The Florida Senate signed a major reform of Florida insurance regulations on Wednesday.
The Senate has approved the measure (SB 76) in a 27-13 plenary vote, the bill would eliminate attorney multiplier fees and allow for roofing policies that cover a fraction of the cost of repairs.
“We need to reassure homeowners that if they open their envelopes and receive renewal rates next year, they will not be crushed,” Sen said. Jim Boyd, a Bradenton Republican and the bill sponsor.
Boyd said the legislation addresses a growing crisis for insurance carriers in Florida. As domestic airlines face losses in the industry, homeowner policy renewal rates are increasing. The bill also provides that roofing policies will provide for a depreciated payout in lieu of the full replacement cost for roofs that are more than 10 years old.
Boyd said 85,000 lawsuits were filed against insurers in Florida just last year. $ 15 billion in damages have been ordered since 2013, and only 8% of that went to homeowners, while lawyers collected 71% of legal fees.
Boyd is an insurance broker by profession, Boyd said, even with access to a number of plans, his own house prices will rise 40% this year.
But Democrats argue that the reforms will include draconian measures for litigation without rates falling.
“We are all feeling the pinch of rising real estate rates,” said Sen. Tina Polsky, a Broward Democrat. “I think the focus should be on our voters. If we target lawyers as a problem, we won’t find a solution here. “
Insurance lawyers have called on lawmakers on fears of skyrocketing costs as more expensive lawsuits affect the industry. A recently “Rate train“An advertising campaign targeted at lawmakers said prices could rise for fixed income seniors and working families.
Floridaians for Lawsuit Reform Executive Director David Santiago praised the passing of the bill.
“With the Florida Senate passing SB 76, relief for millions of Florida homeowners is one step closer to reality,” he said. “Ending litigation abuse, roofing fraud and outrageous legal fees is critical to protecting Floridians from billions in higher rates and giving customers property insurance choice. We thank the bipartisan senatorial coalition that voted today to stand up for homeowners, and we hope that the House of Representatives will work with the Senate to drive meaningful reform of property insurance. “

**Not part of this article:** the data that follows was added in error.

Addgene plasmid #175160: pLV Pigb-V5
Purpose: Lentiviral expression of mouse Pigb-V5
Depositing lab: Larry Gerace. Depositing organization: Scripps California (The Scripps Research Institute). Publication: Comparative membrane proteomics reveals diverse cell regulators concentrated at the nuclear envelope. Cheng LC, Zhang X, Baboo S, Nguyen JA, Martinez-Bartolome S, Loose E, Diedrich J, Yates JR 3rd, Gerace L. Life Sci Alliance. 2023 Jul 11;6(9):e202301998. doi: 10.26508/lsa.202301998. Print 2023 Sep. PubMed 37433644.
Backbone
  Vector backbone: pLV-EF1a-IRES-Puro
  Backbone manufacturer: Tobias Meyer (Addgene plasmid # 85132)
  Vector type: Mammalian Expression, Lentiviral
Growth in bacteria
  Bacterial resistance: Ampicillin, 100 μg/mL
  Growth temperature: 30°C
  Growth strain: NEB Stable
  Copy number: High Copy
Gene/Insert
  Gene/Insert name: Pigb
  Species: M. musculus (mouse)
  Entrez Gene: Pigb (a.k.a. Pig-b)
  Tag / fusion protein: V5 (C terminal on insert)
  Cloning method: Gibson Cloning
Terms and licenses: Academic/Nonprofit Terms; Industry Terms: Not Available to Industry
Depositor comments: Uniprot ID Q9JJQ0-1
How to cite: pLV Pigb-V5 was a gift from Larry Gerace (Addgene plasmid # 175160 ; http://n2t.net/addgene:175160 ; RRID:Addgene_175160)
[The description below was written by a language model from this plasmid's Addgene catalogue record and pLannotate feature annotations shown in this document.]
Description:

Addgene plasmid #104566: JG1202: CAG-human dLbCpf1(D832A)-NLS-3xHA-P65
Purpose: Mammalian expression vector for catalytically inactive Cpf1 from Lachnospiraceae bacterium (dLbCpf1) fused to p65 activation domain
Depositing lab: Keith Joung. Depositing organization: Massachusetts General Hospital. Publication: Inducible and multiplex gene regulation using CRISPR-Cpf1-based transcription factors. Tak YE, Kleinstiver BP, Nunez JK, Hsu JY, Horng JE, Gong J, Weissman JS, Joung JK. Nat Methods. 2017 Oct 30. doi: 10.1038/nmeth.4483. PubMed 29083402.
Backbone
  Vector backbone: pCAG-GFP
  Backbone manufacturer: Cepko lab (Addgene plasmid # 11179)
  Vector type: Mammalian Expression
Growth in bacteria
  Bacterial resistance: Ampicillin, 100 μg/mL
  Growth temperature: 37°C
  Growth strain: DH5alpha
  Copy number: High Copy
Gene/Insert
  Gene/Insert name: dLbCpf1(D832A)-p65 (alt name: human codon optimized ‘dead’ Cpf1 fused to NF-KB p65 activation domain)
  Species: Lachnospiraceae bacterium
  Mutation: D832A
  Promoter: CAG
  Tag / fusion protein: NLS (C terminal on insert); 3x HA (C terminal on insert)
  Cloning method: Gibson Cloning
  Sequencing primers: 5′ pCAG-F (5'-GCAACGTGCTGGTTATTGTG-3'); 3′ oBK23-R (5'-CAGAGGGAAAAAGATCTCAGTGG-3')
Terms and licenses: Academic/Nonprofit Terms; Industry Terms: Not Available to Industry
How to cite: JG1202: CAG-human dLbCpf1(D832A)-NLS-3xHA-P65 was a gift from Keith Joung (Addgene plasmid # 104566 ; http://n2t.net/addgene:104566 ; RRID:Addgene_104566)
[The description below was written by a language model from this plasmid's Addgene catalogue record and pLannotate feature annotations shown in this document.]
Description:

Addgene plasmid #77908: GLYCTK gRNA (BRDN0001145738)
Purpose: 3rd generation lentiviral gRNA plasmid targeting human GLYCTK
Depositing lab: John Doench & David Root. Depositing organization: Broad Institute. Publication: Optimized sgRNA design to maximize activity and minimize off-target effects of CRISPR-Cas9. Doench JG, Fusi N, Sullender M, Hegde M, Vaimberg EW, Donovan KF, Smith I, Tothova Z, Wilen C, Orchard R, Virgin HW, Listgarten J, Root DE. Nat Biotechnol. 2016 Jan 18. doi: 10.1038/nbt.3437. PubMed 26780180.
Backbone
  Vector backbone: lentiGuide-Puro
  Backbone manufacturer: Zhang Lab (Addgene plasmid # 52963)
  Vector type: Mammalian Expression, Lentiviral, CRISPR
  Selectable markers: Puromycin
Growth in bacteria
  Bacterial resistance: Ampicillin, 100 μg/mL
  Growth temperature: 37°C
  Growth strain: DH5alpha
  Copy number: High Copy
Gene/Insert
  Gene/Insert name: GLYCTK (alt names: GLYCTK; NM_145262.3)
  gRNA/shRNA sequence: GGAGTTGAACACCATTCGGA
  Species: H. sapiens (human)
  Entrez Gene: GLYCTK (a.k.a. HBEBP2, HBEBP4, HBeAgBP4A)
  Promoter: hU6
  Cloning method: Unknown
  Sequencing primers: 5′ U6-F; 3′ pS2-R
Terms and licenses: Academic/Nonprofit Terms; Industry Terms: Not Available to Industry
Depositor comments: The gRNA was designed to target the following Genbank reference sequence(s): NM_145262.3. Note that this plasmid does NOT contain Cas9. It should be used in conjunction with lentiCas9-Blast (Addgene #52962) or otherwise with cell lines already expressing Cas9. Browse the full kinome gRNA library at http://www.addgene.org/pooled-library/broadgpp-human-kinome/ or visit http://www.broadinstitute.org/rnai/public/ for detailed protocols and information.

But Florida litigation attorneys fought hard against the proposal, saying the only reason court costs affected the airlines’ bottom line is because they are taking their own customers to court too often.
Democratic leader in the Senate Gary Bauer emphasized this in disputes in the plenary hall, where he also made public property insurance a task.
“Insurance companies pay legal fees if they’re wrong,” Farmer said. He argued that horror stories of fees far in excess of damages paid to consumers showed how hard insurers sometimes struggle not to help their own customers. “Let’s stand up for the little guy or the little girl.”
Boyd called some of Farmer’s allegations against citizens slanderous and praised the institution.
The Democrats have pushed a number of amendments aimed at better protecting consumers and retaining their ability to protest decisions by insurance companies not to pay claims. One of these would have required a reduction in tariffs for consumers.
“I wish we could have accepted some of the changes that made it more consumer-friendly,” Sen said. Darryl Rouson, a Pinellas Democrat.
Regarding roofing policy specifically, the Democrats argued that many homeowners would not even realize that the full cost of replacing a roof is not covered until they are billed. Boyd countered that, like many household appliances, roofs have a life expectancy.
During the committee hearings, many panhandle homeowners are still on trial on hurricane claims Michael in 2018 argued that the bill will only limit their ability to resolve matters with airlines.
But Sen. Jeff Brandes, a Republican from Pinellas, helped draft the legislation, saying any measure in the bill applies tried and tested guidelines from other states. Provisions that limit the time insurers can file a claim to two years still offer a lot of time compared to Louisiana, which only allows six months, he argued. Texas had introduced and removed an attorney multiplier fee and saw prices go down, he said.
“There’s not much in this bill that is in line with what other states are doing,” he said.
Proponents argued that without new reforms, interest rates would double in three years, and the legislature could even be forced into a special session to deal with rising interest rates.
Corporate law in-house (HB 305), sponsored by Rep. Bob Rommel, a Republican from Naples, has acquitted two committees and now heads the trade committee.